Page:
Successful test of inhaled oxytocin
Monash researchers have created an inhaled form of oxytocin, which could significantly reduce deaths during childbirth.
Every year, over 300,000 women in low and low-middle income countries die during pregnancy and childbirth. Postpartum haemorrhage (PPH) is the single largest cause of these deaths.
PPH can be prevented by administering oxytocin, which is widely used in wealthy countries. However, as an injection, oxytocin requires refrigeration and a skilled medical professional to administer it safely.
In low and low-middle income countries, one or both of these requirements are often not available.
Now, researchers at the Monash University Institute of Pharmaceutical Sciences (MIPS) have developed an inhalable, dry-powder form of oxytocin, sponsored by GlaxoSmithKline.
The team this week announced positive results from the first in-human study, opening the possibility of a streamlined pathway to registration, and thus faster access for mothers.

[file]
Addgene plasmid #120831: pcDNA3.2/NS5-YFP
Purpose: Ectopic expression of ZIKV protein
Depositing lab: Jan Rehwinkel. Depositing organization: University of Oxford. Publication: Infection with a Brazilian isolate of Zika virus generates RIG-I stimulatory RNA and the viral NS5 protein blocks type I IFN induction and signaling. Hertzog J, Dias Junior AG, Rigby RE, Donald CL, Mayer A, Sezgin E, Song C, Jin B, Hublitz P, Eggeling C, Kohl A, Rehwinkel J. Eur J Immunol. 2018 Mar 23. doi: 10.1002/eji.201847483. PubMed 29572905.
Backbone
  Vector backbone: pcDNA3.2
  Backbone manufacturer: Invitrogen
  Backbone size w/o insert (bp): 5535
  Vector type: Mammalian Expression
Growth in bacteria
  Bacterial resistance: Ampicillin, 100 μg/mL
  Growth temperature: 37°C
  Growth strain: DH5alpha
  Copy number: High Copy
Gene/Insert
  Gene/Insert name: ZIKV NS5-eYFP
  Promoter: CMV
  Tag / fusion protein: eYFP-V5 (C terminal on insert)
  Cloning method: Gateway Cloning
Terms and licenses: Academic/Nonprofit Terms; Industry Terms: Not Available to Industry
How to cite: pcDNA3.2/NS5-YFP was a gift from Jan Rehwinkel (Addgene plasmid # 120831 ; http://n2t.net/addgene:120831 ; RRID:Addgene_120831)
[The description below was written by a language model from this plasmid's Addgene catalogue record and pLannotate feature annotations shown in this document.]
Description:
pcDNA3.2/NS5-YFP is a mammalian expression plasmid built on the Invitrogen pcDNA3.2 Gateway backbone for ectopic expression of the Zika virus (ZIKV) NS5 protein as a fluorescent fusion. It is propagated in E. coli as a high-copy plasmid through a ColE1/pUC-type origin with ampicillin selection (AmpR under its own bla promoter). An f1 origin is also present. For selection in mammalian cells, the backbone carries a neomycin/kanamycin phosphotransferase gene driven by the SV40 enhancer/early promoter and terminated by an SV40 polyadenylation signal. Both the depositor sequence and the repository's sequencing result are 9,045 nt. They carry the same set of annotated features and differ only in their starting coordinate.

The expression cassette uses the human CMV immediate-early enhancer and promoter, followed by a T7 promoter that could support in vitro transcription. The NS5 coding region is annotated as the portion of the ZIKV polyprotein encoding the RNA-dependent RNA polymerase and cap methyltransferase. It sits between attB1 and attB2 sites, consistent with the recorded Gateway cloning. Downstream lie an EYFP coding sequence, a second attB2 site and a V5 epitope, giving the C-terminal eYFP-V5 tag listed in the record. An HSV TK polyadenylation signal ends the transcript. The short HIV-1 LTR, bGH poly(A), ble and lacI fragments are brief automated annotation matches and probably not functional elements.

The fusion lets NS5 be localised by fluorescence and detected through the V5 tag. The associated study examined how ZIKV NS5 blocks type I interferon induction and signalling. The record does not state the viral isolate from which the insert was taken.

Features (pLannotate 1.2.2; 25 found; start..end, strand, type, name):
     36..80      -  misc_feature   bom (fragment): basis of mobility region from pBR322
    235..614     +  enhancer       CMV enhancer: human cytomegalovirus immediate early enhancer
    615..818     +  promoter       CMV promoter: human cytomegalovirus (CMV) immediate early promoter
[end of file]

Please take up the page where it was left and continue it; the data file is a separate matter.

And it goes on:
The study demonstrated, in a small cohort of non-pregnant female volunteers, that the effects that inhaled oxytocin has on the body are not meaningfully different from its injected counterpart.
This gives confidence that the inhaled form of oxytocin will deliver similar effects in prevention of PPH when given to mothers immediately after giving birth.
Project leader Associate Professor Michelle McIntosh has high hopes.
“These results show that oxytocin can be delivered similarly via inhalation or injection and therefore we are less likely to be required to conduct the extensive and costly trials needed for an entirely new drug,” she said.
“Instead, we should be able to move forward with trials on a much smaller scale, featuring patients numbering in the hundreds rather than tens of thousands, potentially making the medicine available much sooner.”